The U.S. economy regained millions more jobs in June from May, as regions across the country eased social distancing restrictions and allowed more businesses to reopen. At 4.8 million, the net addition in payrolls was handily a record single-month gain, and topped consensus expectations.
Meanwhile, the unemployment rate fell from May’s level but held at a historically high level, as millions of Americans remained out of work with the pandemic still under way.
Here were the main metrics from the Department of Labor’s report, compared to consensus estimates compiled by Bloomberg:
Change in non-farm payrolls: +4.8 million vs. +3.23 million expected, +2.699 million in May
Unemployment rate: 11.1% vs. 12.5% expected, 13.3% in May
Average hourly earnings, month on month: -1.2% vs. -0.8% expected, -1.0% in May
Average hourly earnings, year on year: +5.0% vs. +5.3% expected, +6.6% in May
The June jobs report came following a massive upside surprise in May, during which the economy unexpectedly added payrolls, when a loss of more than 7 million jobs had been expected. Estimates for the June payrolls gain spanned a wide range, though none of the more than 70 economists polled by Bloomberg ahead of time expected to see net job losses for June.
Still, the past two months’ worth of better-than-expected payrolls additions has not yet made up for the record decline in April, when virus-related business closures wiped out more than 20 million jobs from the economy that month alone.
“The 4.8 million rise in non-farm payrolls in June provides further confirmation that the initial economic rebound has been far faster than we and most others anticipated,” Michael Pearce, senior US economist for Capital Economics, wrote in a note Thursday morning. “But that still leaves employment 9.6% below its February level and with the spread of the virus accelerating again, we expect the recovery from here will be a lot bumpier and job gains far slower on average.”Story continues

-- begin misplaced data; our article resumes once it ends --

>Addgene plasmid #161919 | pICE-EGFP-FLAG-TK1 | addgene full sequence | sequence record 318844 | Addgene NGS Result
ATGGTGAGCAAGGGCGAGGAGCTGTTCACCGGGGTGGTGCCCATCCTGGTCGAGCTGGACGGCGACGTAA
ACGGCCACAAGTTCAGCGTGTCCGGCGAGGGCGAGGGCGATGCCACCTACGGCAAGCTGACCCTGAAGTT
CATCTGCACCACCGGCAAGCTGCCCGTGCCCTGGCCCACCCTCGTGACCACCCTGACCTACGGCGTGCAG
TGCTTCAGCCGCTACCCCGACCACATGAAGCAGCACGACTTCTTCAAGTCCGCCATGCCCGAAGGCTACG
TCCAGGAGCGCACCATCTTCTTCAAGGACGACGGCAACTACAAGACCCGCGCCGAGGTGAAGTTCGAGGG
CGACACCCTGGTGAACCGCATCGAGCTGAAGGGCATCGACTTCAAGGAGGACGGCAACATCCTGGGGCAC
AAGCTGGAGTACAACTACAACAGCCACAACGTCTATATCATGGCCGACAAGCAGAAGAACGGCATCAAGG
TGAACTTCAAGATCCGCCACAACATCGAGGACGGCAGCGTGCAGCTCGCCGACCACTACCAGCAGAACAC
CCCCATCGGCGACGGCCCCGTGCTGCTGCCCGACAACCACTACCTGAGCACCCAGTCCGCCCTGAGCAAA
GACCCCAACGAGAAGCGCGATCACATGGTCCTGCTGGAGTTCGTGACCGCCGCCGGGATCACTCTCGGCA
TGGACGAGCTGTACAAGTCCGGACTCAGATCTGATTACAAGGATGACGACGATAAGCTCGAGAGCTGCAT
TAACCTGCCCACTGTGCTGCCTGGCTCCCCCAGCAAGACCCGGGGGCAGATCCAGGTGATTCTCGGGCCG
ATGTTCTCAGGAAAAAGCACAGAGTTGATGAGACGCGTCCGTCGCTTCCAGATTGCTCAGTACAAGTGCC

April’s payroll losses were revised down by 100,000 to 20.8 million, while May’s payrolls gain was upwardly revised by 190,000 to 2.699 million.
Investors cheered the better than expected report, sending the Dow up more than 400 points, or 1.5%, shortly after market open Thursday morning.
By industry, leisure and hospitality again led non-farm payroll advances by a wide margin and accounted for nearly half of June’s gain. These types of jobs increased by 2.088 million to build on May’s increase of 1.4 million.
This was followed in the services sector by retail trade, which saw 739,800 payroll additions after May’s 371,500. Information-related jobs were the only services-sector category to see net payroll declines in June.
Manufacturing payrolls rose by 356,000 in June, improving from May’s 250,000 but missing consensus expectations for a rise of 425,000. Construction industries added back another 158,000 jobs, while mining lost 10,000 in June.
The unemployment rate in June also trended lower from May, falling 2.2 percentage points to 11.1%. A decrease in the number of unemployed individuals on temporary layoff contributed to the improvement, with the number counted in this population falling by 4.8 million to 10.6 million in June, after May’s decline of 2.7 million.The US economy added a better than expected 4.8 million payrolls in June, and the unemployment rate fell to 11.1%. (David Foster/Yahoo Finance)
But the percentage of those unemployed classified as not on a temporary layoff also increased, rising by 588,000 to 2.9 million in June and underscoring a rising number of job losses from the pandemic that ultimately turned “permanent,” as opposed to constituting a shorter-term layoff.
The Labor Department also noted that the “degree of misclassification” of workers absent due to pandemic-related closures “declined considerably in June,” after saying in the previous jobs report that classification errors arose while designating these individuals.
“If the workers who were recorded as employed but absent from work due to ‘other reasons’ (over and above the number absent for other reasons in a typical June) had been classified as unemployed on temporary layoff, the overall unemployment rate would have been about 1 percentage point higher than reported (on a not seasonally adjusted basis),” according to the report. “However, this represents the upper bound of our estimate of misclassification and probably overstates the size of the misclassification error."
Ahead of the report, data had underscored the labor market’s steady improvement over the past two months. New jobless claims fell in each week since early April, including in the latest report for the week ended June 27, which was also released Thursday morning. Employment indices in each of the Institute for Supply Management’s manufacturing and non-manufacturing surveys improved in the latest reports.
Still, ADP’s monthly jobs report Wednesday missed estimates, and showed net private payroll gains edged down to nearly 2.37 million in June, from May’s upwardly revised gain of more than 3 million.
The Department of Labor’s June jobs report was released on a Thursday, or a day earlier than typical, due to the market closures in observance of the Fourth of July holiday on Friday.